By Trevor Pacelli
“Cheer up! Stay positive! Always look on the bright side of life!” Wherever we go, at home, at school, or at work, we are always pressed upon by our peers and media to keep up a grin as a solution to hard times. Anything besides happy, we are expected to think that something is wrong with us. If we get angry, we get called aggressive. If we are disgusted, we get called judgmental. If we are fearful, we get called cowardly. If we are sad, we get called negative.
What the Disney Pixar movie Inside Out teaches us is that we have multiple emotions for a reason: each one makes up who we are, that means we should not feel ashamed to express tears of sorrow when necessary. No matter what our surroundings try to tell us, it is not always a good thing to keep a happy face. It’s even more important that we make sure people with ASD understand this.
With every situation of moving or switching schools, all sorts of emotional upsets overwhelm a savant’s mind like an overfilled glass continuing to be filled.
Six-Word Lessons on Female Asperger Syndrome, Lesson #39: Change is Devastating for an Aspie.
Six-Word Lessons on Growing Up Autistic, Lesson #72: Moving Starts a Whole New Chapter.
Although I was one of the lucky few who lived in the same house all his life up until graduating high school, I still had to go through uncomfortable major change when transitioning from one school up to the next. The types of thoughts going through my head included: How much harder will the work be? Will I be in a class with this person? What do I do if I get lost in the building? How mean will the teachers be?
But my problem was more with how people reacted to my concern. When I expressed my concern about going to a new school, the most common response I heard was “deal with it, it will be fine.” It did not help me at all in my worries. It leads me into the one thing that I dislike the most about peoples’ reaction to another’s distress: their lack of understanding.
My parents could also say they have been a little guilty of this too, but far too often I have been flatly told how I should feel, which was always to be happy, without much regard to how I was feeling in the present state. At the time, I didn’t know better, but growing up allowed me and my parents to realize that when you have autism, you can’t just auto-switch from one emotion to another. It takes time and a quiet attitude.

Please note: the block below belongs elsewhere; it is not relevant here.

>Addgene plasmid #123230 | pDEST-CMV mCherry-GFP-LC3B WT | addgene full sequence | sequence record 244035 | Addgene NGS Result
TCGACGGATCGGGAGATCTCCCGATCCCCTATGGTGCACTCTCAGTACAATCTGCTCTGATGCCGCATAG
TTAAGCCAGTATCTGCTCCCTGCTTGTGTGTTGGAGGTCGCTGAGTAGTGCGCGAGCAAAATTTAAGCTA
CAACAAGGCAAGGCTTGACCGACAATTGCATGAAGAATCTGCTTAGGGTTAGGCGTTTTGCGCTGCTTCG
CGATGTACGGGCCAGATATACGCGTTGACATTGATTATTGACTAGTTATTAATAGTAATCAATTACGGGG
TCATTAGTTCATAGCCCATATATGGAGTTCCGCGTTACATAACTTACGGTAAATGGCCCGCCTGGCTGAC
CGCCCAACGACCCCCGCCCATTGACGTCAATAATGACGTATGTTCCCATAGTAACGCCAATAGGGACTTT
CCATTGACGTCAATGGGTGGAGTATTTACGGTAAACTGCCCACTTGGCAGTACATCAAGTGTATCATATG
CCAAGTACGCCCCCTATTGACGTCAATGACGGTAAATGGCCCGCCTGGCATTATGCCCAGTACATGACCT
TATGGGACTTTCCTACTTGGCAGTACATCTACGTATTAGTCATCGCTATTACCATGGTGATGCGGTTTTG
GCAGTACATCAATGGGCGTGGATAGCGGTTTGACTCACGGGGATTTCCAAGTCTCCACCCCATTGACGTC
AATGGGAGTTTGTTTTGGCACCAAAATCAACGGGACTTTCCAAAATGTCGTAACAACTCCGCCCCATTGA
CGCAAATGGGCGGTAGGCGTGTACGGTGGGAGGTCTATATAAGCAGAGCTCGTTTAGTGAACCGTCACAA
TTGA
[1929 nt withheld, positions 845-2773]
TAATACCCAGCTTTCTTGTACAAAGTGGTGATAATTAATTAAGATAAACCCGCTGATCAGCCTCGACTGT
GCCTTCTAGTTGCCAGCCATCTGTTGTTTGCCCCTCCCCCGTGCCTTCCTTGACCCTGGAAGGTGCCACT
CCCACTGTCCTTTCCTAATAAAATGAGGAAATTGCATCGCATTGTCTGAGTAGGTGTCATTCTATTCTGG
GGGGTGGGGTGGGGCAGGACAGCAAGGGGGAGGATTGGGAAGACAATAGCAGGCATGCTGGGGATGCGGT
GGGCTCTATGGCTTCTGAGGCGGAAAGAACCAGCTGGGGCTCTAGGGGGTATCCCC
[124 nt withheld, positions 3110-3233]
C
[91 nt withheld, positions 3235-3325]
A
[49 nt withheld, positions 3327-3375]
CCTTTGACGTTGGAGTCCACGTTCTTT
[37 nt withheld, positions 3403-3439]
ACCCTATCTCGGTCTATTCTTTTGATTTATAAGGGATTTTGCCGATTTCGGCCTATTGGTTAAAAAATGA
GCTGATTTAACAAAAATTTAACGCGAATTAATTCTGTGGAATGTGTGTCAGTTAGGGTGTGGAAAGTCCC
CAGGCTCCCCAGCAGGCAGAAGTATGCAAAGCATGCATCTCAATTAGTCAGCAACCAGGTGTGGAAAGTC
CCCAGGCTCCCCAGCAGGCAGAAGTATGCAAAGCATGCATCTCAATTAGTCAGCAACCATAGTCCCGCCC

I was even bad at faking an emotion. All through my childhood, if I was upset about something, no matter my situation, I made sure everybody knew. I could not even just fake a positive attitude, because it would have been too much work for me to handle. That said, I’m better at it now, but there was a time, especially in my teen years, when my emotions were expressed exactly how I was thinking them.
Six-Word Lessons for Autism Friendly Workplaces, Lesson #83: Being Blunt is Part of Autism.
Because of this, I want to stress that the best way to help somebody with autism is to show compassion: let them know that you fully understand what they’re going through.
Six-Word Lessons for Dads with Autistic Kids, Lesson #64: Tell Him That You Love Him.
A soft, understanding tone will always calm the storm of the most distressed mind, and even more importantly, let the other know that you are here to meet their needs. The child’s priorities may not be in the right place when they request your attention, but nevertheless, it evidences all the more how much they need you to open your ears and your heart to their problems.
If there is a specific movie you’d like to see reviewed, please email me at Trevor@TrevorsViewOnHollywood.com for your recommendations.
Have a great weekend, and happy watching!
Inspiration for Life with Autism
This blog has a variety of articles about people living life with autism, and topics and ideas that can help in the journey. Guest bloggers are welcome. Inspired by Trevor, a young adult film critic, photographer and college graduate on the autism spectrum.